Sorry, you need to enable JavaScript to visit this website.


Office of the Chief Technology Officer

DC Agency Top Menu

-A +A
Bookmark and Share

How to Recognize and Protect Yourself from Phishing Scams

phishing image

Phishing scams continue to spread at alarming rates and are becoming more and more difficult to detect. It's important for you to understand how to recognize a phishing scam and know what you can do to protect yourself.

In recent years, phishing scams have occurred more frequently and are more clever.

Just recently, as reported by WAMU, potential DC Homeowners fell victim to a phishing scam that nearly cost them the purchase of a new home.

The most common phishing scams are delivered via emails that are allegedly from a company or agency you recognize. For example, your bank, a DC Agency, or even the FBI, CIA or Department of Homeland Security. While the emails will contain the official looking logos of the organization being impersonated, they also contain two very important tip-offs:

  1. There will be a strong sense of urgency requiring you to act immediately to prevent something terrible from happening to you(i.e., an account lockout, asset seizure, loss of opportunity to receive money, or even arrest).
  2. They will either have an attached file for you to complete or provide a website link that requests your personal information.

Keep in mind that the goal of phishers is to use a phishing scam to collect information that you wouldn’t hand out to just anybody. To do that, they need you to think that you’re dealing with an authority who has a valid reason for collecting this information.

Here are a few examples that a phisher may use to trick you:

  1. You receive an email from “SOFTWARE COMPANY Tech Support” requesting that you reset your user account.
  2. You receive an email or phone call from “Tech Support” stating that they found a virus on your system and need to log in to help.
  3. BANK” has noticed some suspicious activity with your credit card and has locked your account. To unlock your funds, you will need to complete an attached document and email it to them using the link provided in the document.
  4. The “FBI” has tracked illegal activity to your computer’s IP address. If you do not fill out the attached form and make a payment, a warrant will be issued to your local law enforcement agency.

Here are a few things that you can do to take to protect yourself:

  • Be cautious about all phone and email communications you receive. If they appear to sound or read like a phishing scam, do not respond. Delete it. You can also forward it to the Federal Trade Commission at [email protected].
  • Do not be frightened or intimidated by messages that have an alarmist tone. Double check with the official company if you are uncertain about the status of your accounts.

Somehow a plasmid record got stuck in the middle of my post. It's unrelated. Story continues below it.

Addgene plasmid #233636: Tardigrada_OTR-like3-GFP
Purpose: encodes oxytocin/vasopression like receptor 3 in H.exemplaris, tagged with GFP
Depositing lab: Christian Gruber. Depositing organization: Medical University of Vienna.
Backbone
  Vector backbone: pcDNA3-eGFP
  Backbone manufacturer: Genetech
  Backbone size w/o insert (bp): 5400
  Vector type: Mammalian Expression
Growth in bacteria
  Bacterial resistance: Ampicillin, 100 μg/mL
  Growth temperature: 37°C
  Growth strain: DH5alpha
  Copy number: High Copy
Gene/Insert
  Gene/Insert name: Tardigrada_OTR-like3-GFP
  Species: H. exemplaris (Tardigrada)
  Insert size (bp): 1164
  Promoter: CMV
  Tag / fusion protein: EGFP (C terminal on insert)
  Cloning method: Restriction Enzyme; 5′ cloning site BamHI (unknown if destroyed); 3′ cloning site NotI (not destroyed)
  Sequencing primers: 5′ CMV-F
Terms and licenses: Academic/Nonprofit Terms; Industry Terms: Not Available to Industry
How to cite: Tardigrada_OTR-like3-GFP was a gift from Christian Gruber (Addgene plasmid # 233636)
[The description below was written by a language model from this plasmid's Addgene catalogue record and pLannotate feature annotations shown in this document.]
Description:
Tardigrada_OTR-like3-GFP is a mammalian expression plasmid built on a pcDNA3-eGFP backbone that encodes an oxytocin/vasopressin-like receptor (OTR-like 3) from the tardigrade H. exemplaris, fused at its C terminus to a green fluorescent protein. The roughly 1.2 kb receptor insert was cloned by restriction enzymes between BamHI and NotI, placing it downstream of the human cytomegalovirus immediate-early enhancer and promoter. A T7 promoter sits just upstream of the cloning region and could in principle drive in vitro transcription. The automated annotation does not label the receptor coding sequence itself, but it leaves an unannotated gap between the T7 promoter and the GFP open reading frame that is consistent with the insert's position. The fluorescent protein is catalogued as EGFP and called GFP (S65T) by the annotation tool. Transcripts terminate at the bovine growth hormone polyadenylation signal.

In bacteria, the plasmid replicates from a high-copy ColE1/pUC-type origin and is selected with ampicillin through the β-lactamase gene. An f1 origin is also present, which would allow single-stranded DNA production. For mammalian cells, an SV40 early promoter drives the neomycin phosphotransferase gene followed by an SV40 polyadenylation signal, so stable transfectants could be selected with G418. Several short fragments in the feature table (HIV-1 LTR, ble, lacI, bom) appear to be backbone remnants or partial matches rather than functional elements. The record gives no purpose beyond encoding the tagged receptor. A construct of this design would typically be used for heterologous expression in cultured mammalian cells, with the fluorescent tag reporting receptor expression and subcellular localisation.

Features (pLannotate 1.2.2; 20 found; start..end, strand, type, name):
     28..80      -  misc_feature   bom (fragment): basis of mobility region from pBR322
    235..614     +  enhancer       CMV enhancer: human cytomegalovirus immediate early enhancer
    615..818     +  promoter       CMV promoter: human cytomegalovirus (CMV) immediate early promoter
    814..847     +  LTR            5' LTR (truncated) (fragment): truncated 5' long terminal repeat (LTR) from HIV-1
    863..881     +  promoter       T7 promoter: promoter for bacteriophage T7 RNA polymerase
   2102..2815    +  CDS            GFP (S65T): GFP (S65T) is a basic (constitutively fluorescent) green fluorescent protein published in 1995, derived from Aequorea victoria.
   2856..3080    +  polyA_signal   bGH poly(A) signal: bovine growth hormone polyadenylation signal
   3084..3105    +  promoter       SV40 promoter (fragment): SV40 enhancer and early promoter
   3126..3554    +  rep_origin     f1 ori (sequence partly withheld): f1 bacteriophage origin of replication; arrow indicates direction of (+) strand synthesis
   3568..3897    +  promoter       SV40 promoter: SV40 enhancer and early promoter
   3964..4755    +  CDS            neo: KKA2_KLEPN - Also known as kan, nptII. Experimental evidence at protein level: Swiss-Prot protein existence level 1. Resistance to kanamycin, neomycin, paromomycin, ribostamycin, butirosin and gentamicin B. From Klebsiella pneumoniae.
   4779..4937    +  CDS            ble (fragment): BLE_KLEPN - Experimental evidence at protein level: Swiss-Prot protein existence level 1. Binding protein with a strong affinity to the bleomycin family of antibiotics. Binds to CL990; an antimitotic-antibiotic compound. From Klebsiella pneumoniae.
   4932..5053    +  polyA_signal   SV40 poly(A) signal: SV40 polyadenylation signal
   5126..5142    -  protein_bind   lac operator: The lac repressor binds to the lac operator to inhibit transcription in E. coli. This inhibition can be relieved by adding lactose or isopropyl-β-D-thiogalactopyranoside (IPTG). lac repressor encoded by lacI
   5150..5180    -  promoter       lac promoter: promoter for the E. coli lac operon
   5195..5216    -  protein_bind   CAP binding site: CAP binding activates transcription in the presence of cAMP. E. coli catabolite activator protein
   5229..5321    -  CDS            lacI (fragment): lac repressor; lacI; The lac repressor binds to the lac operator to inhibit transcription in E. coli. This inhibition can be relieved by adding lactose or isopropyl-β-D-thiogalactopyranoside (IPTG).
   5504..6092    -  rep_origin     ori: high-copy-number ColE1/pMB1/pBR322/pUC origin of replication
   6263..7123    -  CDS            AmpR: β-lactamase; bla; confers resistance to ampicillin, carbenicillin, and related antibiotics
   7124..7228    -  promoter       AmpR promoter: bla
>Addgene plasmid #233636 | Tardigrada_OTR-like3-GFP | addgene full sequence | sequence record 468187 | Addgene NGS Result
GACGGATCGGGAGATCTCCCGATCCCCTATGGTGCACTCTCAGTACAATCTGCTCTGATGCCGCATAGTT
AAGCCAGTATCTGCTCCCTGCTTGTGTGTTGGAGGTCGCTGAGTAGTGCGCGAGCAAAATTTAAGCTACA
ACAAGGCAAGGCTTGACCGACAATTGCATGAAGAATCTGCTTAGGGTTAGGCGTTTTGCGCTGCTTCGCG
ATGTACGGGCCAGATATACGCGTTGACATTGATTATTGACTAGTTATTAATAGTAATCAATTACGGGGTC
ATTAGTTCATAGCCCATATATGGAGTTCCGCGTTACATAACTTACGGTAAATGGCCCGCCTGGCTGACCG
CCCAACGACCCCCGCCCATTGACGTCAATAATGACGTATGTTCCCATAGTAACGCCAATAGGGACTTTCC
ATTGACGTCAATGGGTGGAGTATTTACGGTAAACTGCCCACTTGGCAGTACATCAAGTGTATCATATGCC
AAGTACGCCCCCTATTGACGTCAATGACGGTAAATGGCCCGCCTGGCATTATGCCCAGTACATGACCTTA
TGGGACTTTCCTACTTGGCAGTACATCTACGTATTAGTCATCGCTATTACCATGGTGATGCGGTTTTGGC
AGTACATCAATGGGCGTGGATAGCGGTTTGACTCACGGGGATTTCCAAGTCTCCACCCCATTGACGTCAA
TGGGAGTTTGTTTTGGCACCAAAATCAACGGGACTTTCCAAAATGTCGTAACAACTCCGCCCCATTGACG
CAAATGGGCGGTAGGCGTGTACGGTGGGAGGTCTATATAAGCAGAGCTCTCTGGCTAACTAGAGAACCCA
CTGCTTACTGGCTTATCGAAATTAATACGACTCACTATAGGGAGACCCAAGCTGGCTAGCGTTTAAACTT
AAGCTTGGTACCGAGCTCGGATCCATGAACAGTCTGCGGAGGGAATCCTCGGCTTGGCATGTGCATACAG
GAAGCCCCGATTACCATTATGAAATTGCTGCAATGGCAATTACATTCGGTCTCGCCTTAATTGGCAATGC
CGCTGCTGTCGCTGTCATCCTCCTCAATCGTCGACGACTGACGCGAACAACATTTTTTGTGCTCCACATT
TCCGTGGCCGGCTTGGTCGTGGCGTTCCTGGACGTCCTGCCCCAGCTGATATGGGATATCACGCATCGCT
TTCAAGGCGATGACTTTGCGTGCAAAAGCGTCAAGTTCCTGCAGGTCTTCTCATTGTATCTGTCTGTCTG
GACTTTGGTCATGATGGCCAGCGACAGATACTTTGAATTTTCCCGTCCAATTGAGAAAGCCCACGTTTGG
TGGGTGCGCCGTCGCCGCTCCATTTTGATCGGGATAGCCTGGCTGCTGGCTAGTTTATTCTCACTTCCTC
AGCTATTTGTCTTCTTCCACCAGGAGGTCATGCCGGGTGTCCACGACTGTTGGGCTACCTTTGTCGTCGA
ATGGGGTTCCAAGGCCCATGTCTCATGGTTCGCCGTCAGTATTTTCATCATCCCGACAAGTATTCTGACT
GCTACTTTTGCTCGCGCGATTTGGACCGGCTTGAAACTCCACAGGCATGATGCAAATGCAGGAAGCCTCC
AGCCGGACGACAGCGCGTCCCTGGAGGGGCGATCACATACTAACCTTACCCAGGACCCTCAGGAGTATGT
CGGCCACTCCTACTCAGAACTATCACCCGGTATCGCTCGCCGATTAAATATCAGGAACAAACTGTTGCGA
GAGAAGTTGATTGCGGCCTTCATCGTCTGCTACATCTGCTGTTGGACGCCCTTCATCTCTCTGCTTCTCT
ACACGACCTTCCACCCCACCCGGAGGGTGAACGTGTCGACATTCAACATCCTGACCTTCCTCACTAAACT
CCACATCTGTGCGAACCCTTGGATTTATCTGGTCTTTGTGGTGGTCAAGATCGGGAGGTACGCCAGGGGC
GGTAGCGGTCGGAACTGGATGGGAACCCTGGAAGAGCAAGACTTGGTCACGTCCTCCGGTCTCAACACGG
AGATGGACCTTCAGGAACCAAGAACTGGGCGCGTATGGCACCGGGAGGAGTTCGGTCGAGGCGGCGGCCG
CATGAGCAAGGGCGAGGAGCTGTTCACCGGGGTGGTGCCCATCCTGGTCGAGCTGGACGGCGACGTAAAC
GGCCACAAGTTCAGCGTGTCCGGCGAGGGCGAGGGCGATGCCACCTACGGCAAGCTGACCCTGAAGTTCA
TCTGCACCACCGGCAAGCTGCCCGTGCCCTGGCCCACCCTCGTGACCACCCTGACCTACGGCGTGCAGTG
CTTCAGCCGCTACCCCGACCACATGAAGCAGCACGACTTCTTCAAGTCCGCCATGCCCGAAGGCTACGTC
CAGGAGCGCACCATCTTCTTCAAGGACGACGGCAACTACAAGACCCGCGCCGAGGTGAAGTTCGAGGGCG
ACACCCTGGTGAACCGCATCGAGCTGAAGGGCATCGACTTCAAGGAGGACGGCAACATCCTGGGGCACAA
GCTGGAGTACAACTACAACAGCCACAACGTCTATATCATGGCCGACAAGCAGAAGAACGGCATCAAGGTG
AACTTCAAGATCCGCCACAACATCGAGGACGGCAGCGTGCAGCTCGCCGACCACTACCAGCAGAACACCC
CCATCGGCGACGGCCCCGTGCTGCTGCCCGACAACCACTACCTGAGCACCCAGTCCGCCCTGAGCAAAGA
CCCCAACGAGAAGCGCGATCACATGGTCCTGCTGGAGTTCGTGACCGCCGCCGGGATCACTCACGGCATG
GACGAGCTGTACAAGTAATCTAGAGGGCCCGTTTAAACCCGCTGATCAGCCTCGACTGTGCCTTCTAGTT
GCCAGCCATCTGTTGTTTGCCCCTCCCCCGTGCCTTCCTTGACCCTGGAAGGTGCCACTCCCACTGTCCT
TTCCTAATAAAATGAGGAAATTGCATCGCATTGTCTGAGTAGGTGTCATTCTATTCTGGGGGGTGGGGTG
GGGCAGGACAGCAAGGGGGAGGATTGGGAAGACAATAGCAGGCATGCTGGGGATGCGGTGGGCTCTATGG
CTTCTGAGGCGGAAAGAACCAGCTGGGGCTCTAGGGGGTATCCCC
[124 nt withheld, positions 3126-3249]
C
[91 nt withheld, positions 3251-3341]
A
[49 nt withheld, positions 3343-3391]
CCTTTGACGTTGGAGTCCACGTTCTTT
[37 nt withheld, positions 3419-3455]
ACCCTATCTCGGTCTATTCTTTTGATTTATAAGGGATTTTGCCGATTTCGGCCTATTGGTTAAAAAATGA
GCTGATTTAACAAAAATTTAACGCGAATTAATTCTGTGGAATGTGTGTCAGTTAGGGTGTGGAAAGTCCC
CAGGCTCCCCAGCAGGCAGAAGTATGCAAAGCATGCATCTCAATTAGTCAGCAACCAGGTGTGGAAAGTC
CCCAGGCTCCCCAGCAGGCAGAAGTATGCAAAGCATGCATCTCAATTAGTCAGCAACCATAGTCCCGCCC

• Always be cautious of individuals or organizations that ask for personal information. Most companies will not ask for sensitive data from its customers. If in doubt, you should verify with the company itself to avoid any potential issues.
  • Always take a close look at the sender’s display name when checking the legitimacy of an email. Most companies use a single domain for their URLs and emails, so a message that originates from a different domain is a red flag.
  • As a general rule, do not click links or download files from unknown sources even if they seem “trustworthy.”
  • Check for “mismatched URLs.” While an embedded URL might seem perfectly valid, hovering above it with your mouse pointer might show a different web address. In fact, you should avoid clicking links in emails unless you are certain that it is a legitimate link.
  • Always be on the lookout for any grammatical errors and spelling mistakes in emails. Legitimate companies will often employ proofreaders and editors who ensure that the materials they send out are error-free.
  • Although not everyone has access to advanced anti-phishing software, you can still use the built-in protection of your email client to filter phishing emails. One example is setting the email client to block all images unless approved. Images can contain hidden links in them that trick you into visiting a malicious website when the image is clicked.
  • Most companies will avoid sending unsolicited messages unless it’s for company updates, newsletters, or advertising purposes. Legitimate companies will never send “Confirmation Emails” unless there are specific reasons for doing so.
  • When you get a suspicious email, go to the website and call the number or email the resources listed on the legitimate company website. Do not call the number on the email which may be part of the phishing scam.
  • If it seems suspicious, it probably is. You should always use caution when it comes to giving out personally identifiable information through email and phone messages.